Buying a property as a foreign national


Every country has laws to help foreign nationals buy property, but also to protect the interests of its citizens. In many countries, buying a property as a foreign national can be very cumbersome, but in certain nations, governments are encouraging foreign nationals to invest in their respective real estate markets, thus having very investor-friendly laws. Here are some of the countries and the laws of the land in regard to buying a property.

The seaside landscape of Phuket island

THAILAND: The country follows the European or American system of land ownership and fee simple property ownership.  According to the law of the country, foreign nationals in general are prohibited from owning freehold land in Thailand.  However there are certain exceptions to this law and foreigners in Thailand can claim ownership (not in its absolute form in some cases) to a property:

Leasehold: Although Thailand restricts foreign ownership of land, foreigners may hold total leasehold interest in Thai land and house leases. Thailand lease law allows a 30-year maximum lease period, with the possibility of renewing the lease for additional 30-year periods.


Limited investment: Thai property laws have provisions that allow foreigners to buy and own a limited amount of land based on an investment of 40 million baht for five consecutive years, provided that the land is used for residential purposes.

Condominiums: Thailand allows foreigners to own condominiums up to a total of 49 percent of the total in the building or development.

Company ownership: Thailand registered companies with majority Thai ownership are able to buy land in Thailand. In the past it has been common for foreign nationals to acquire an interest in Thailand as minority shareholders in a Thai majority company.

Thai spouse: A Thai spouse of a foreigner may be allowed to buy land or property in Thailand in his or her own name.  Depending on the local authorities, the married couple may be asked to sign a declaration at the Land Department to state that the funds used are the separate property of the Thai spouse.

Borobudur Temple in Indonesia

INDONESIA: The country has strict laws for foreign nationals to purchase property as it is against the law for foreigners to own freehold land. However, there are legal, commonly-used means to get around this stipulation, with one of three options generally considered.

Condominiums: Foreigners can purchase condominiums, as long as they don’t own the land on which the condo stands.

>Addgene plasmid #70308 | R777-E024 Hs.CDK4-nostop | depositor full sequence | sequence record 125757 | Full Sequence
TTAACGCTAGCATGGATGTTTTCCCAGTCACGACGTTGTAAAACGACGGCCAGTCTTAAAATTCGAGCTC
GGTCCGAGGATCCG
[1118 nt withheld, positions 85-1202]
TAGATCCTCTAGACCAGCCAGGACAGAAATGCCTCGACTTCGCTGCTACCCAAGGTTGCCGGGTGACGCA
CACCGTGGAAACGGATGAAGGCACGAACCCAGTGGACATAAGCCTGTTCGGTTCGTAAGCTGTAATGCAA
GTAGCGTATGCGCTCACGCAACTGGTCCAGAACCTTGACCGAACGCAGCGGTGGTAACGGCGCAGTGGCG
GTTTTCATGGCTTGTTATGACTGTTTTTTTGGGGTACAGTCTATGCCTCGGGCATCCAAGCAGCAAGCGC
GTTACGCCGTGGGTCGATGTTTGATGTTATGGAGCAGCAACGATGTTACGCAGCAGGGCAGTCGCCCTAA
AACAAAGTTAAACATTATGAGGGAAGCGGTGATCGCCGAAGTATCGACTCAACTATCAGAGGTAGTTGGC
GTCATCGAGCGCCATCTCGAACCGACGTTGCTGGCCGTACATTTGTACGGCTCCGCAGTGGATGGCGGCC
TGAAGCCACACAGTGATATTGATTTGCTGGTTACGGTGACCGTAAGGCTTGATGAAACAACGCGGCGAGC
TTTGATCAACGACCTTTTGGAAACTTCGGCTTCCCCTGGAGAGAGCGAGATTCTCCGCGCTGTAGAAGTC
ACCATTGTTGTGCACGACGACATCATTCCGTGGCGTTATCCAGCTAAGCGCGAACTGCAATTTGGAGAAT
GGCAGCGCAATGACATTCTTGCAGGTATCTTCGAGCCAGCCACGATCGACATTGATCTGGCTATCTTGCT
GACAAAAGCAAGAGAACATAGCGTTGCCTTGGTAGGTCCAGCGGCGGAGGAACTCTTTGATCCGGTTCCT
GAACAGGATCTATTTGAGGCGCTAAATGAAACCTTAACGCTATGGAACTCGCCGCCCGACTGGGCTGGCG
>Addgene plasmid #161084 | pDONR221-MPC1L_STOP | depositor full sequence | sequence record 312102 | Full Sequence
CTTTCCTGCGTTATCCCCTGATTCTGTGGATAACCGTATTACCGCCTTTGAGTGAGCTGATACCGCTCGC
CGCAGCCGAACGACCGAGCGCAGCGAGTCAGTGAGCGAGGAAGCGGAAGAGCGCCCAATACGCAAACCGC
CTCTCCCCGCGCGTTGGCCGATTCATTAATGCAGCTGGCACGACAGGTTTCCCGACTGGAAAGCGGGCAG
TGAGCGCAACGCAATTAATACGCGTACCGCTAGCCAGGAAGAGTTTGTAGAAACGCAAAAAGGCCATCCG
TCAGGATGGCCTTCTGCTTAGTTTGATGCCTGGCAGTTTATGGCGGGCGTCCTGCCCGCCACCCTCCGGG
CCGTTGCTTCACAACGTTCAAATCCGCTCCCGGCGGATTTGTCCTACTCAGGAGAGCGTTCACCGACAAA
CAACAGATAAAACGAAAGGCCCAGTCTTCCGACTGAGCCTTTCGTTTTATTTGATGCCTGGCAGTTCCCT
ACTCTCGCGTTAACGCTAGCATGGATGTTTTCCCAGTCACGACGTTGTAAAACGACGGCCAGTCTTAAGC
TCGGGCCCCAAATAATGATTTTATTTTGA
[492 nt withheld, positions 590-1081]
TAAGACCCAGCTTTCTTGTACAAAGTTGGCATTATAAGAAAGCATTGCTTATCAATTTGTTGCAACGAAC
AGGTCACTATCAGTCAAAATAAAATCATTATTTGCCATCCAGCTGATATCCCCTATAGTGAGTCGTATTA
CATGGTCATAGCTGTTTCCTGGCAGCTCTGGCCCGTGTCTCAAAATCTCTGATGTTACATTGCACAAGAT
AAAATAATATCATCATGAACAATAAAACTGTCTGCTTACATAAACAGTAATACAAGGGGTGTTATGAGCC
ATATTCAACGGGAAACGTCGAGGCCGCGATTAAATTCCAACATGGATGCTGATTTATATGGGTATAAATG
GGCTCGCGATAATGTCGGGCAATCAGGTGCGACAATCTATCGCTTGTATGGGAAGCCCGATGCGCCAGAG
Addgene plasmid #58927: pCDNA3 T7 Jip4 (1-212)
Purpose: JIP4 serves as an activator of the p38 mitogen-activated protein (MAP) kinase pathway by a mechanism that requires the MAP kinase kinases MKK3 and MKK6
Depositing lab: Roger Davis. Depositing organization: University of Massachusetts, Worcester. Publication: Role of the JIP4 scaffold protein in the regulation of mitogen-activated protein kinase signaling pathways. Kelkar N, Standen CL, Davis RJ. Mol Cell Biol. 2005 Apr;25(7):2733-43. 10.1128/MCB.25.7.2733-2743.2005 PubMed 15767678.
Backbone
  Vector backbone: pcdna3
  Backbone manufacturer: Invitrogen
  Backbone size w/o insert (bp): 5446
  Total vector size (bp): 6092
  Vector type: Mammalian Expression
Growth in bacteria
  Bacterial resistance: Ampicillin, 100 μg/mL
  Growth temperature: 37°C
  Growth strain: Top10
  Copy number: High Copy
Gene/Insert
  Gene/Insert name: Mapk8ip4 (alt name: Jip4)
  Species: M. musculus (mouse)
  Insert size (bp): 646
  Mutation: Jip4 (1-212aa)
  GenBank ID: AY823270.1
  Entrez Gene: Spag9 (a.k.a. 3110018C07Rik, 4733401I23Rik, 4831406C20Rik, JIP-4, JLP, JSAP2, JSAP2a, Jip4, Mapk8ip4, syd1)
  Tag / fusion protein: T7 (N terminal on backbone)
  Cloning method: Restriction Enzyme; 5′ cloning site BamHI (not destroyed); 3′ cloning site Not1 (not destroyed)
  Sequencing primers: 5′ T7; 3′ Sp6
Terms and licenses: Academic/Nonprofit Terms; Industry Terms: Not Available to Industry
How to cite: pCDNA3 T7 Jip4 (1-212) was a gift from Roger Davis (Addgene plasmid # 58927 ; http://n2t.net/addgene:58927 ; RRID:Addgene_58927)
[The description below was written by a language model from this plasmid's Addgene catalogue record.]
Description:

Indonesian Representative: A foreign national can purchase land through an Indonesian representative. This is fairly common practice as the land is transferred to an Indonesian citizen. Because the land is officially owned by your Indonesian representative, there are three steps to take to insure your investment. First, a loan agreement with the Indonesian representative must be signed stating that you loaned the money to purchase the property. Second, you are given full, irrevocable power of attorney so that you can do whatever you want with the land. And finally, a permanent right of use agreement is signed giving you, the foreign buyer, full rights to occupancy and use of the land.

Penanaman Modal Asing (PMA): A foreign national can set up a PMA company. This is an FDI, or Foreign Direct Investment, procedure whereby the PMA company has 30 years to operate after formation. The Right to Build – Hak Guna Bangunan, or HGB – on the property is also given for the 30 years of the PMA. The PMA can be granted an additional 30 years in which to operate if it expands its project with additional investment, and the Right to Build can also be extended. PMA companies can be 100% controlled by foreigners.

KITAS working visa: Leasehold titles are granted to foreigners with a KITAS working visa. Leases under this method run for 25 years and can be extended or renewed for another 25 years. Once the land is purchased, the land must be registered through the local land office and takes about 6 weeks.

Kuala Lumpur

MALAYSIA: Each state of the country has its own laws, so ownership of any immovable property in Malaysia differs from state to state. For instance, in the KL region, leasehold as well as freehold titles may be acquired, even for condominiums, while in Sabah state, the current land laws do not permit any foreign national to hold freehold non-native land titles.

Foreign nationals may acquire immovable properties in Malaysia that are over 250,000 Ringgit without seeking approval from the Foreign Investment Committee. However, State Authority Consent is always required for foreigners to acquire immovable properties in Malaysia.

‘Malaysia My Second Home’ (MM2H): This programme has been recently introduced by the government in order to encourage foreign retirees to the country. The programme has removed some of the obstacles that were in place for foreigners buying in the country, and smoothed out the process.

Burj al Arab in Dubai

DUBAI: The Process of Buying Property in Dubai is much easier than it once was after the country came out with its law in 2002 allowing foreigners to own freehold property.

Freehold: Foreign investment in Dubai’s real estate has been allowed for foreigners since 2002. However, the right to purchase is restricted to the so-called freehold areas. In other areas a leasehold right of use applies for a limited period. According to Article 4 of the new Law foreign nationals can own freehold title, a 99-year Lease or a Usufruct right, in specific areas of Dubai, as determined by the Ruler’s approval.

Leasehold: The new Law of Dubai provides that the right to leasehold land shall not exceed 99 years and should be a minimum term of 10 years. This means that a lease or usufruct right for a term of between 10 to 99 years can be registered at the Land Department.